A joint US-Australian citizen has been jailed for 18 years for his part in an Al Qaeda fundraising ring.
Between the years 2007 and 2009, 37 year-old Sabirhan Hasanoff helped funneled around $67,000 to Al Qaeda affiliates in various countries, including Al Qaeda in the Arabian Peninsula (AQAP), the Yemeni franchise of the Islamist terror group considered its most dangerous branch by US authorities.
He and another man, Wisam El-Hanafi, also sent bomb-making equipment to terrorist operatives overseas.
In addition, Hasanoff, originally from Uzbekistan, made plans to travel to Iraq, Afghanistan and Somalia to engage in "jihad" or holy war. He also carried out surveillance of the New York Stock Exchange at the behest of an unnamed Al Qaeda leader, in preparation for a potential attack there.
He was arrested back in 2010 in the United Arab Emirates, and subsequently handed over to US authorities.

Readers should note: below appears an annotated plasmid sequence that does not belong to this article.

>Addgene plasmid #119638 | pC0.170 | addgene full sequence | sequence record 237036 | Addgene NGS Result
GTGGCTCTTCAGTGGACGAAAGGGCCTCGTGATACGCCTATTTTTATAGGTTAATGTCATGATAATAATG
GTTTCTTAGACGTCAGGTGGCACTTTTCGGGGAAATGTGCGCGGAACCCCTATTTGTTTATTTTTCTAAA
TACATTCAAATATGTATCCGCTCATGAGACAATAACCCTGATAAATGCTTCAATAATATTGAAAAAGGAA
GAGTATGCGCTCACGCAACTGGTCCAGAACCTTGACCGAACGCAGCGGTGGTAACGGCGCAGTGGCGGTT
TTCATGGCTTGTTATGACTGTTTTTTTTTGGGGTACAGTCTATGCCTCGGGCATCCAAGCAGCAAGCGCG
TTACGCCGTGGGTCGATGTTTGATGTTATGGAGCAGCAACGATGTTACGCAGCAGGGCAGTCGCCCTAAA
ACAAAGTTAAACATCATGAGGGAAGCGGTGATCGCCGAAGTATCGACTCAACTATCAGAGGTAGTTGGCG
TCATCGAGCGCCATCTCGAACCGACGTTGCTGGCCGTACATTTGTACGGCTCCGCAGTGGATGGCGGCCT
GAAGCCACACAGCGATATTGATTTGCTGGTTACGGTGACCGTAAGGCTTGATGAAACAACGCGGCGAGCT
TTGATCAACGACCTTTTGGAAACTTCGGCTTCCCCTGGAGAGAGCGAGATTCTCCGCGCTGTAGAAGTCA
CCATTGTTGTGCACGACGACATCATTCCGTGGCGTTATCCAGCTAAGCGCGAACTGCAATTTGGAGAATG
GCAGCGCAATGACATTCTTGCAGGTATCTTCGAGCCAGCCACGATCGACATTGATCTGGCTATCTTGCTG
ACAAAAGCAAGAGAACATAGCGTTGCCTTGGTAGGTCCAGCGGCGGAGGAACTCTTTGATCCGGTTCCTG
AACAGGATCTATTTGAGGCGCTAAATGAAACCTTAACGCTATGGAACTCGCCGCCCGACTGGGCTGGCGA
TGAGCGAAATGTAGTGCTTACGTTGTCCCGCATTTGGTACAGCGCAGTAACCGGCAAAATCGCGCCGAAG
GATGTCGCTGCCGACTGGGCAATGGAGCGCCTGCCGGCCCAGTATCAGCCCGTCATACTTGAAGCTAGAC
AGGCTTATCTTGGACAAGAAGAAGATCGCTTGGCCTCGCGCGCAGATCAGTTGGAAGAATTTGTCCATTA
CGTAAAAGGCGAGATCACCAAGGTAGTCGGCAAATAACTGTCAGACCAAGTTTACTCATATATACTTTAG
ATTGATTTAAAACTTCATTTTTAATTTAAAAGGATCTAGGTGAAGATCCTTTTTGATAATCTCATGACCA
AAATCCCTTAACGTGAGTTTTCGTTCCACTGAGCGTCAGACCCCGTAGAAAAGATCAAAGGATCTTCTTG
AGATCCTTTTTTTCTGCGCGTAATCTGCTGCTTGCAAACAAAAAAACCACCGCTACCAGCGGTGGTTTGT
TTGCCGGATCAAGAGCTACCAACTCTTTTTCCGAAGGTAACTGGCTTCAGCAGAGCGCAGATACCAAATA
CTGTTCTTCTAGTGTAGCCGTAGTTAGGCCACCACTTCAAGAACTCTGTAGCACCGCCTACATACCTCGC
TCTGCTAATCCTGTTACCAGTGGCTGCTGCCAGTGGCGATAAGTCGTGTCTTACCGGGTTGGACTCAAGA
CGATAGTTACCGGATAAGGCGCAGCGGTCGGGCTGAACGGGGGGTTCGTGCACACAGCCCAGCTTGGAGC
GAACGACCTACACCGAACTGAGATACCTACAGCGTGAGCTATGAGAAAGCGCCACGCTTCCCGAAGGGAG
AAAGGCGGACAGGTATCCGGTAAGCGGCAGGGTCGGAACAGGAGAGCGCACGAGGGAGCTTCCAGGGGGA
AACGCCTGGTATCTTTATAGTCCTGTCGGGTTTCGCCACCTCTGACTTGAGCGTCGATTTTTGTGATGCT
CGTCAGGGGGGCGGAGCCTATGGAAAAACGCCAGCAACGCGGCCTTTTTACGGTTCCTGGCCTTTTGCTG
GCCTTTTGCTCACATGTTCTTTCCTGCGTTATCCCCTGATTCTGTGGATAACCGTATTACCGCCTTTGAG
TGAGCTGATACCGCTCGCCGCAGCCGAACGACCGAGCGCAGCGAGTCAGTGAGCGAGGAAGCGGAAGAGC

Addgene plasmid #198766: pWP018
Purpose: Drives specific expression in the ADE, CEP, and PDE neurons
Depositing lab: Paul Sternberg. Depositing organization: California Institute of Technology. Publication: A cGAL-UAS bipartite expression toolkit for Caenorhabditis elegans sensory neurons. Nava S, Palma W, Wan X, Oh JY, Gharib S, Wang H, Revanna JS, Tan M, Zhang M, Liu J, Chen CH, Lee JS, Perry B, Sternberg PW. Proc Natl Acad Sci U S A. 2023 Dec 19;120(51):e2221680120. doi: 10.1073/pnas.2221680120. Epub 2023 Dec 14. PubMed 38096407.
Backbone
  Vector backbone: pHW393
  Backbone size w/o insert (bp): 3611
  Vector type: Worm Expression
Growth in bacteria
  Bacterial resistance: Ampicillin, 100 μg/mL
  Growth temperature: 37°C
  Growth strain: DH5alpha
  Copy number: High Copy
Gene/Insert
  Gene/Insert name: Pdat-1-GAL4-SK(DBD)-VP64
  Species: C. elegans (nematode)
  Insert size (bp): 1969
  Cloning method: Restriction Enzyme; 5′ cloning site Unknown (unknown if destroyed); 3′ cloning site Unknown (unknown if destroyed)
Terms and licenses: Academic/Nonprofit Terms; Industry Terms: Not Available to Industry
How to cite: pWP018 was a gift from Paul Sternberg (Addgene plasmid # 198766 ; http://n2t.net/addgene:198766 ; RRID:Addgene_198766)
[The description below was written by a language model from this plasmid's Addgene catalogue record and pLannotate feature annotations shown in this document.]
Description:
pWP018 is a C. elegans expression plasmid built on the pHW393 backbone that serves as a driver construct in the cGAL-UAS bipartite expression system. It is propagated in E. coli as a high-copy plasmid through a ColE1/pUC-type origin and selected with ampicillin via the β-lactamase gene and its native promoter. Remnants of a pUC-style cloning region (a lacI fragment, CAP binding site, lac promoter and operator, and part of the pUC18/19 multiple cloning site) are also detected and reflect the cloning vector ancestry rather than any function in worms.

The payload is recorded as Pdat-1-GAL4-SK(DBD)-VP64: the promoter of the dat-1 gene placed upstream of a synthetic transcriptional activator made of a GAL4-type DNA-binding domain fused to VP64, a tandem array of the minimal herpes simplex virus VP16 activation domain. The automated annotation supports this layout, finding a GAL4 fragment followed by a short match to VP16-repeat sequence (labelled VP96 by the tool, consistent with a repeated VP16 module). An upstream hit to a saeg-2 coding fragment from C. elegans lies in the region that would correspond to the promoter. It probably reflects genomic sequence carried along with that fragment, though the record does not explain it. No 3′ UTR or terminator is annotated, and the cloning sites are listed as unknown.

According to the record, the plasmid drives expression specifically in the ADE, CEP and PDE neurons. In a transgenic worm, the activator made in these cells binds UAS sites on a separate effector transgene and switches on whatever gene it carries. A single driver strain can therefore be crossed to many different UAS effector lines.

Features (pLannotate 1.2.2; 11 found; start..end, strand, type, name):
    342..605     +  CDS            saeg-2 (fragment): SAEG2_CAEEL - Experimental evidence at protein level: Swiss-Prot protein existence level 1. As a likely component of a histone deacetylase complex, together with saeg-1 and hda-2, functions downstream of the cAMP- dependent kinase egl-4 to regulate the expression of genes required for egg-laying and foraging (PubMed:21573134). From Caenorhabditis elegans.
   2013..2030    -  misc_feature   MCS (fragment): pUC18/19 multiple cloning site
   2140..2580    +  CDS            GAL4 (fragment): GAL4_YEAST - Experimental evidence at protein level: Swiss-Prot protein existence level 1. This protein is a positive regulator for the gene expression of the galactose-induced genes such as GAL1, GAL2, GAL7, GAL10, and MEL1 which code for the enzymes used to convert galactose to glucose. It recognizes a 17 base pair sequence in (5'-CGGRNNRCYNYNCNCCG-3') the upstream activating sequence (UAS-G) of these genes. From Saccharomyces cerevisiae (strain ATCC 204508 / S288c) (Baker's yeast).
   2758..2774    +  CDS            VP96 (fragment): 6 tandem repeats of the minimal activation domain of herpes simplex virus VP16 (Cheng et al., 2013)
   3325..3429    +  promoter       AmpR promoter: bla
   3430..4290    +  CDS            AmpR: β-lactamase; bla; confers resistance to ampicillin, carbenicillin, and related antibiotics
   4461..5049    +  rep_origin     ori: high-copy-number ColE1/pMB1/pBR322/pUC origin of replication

In 2012, both Hasanoff and El-Hanafi pled guilty to one count of providing and attempting to provide material support and resources to Al Qaeda, and an additional count of conspiracy to provide material support and resources to Al Qaeda.
Both men were residents of Brooklyn, New York, and were apparently influenced by another American Islamist, Anwar al-Awlaki, a former AQAP leader who regularly called on Muslims in the west to carry out "lone-wolf" style terrorist attacks, independent of any formal Al Qaeda network if need be.
Awlaki is believed to have incited or inspired a number of such attacks and attempted attacks by Muslim extremists in western countries, including the infamous "Fort Hood Massacre," in which US Army psychiatrist Nidal Malik Hasan killed 13 people and wounded more than 30 others in a shooting spree at an army base in Fort Hood, Texas.
Awlaki was himself killed in a US drone strike in Yemen in 2011.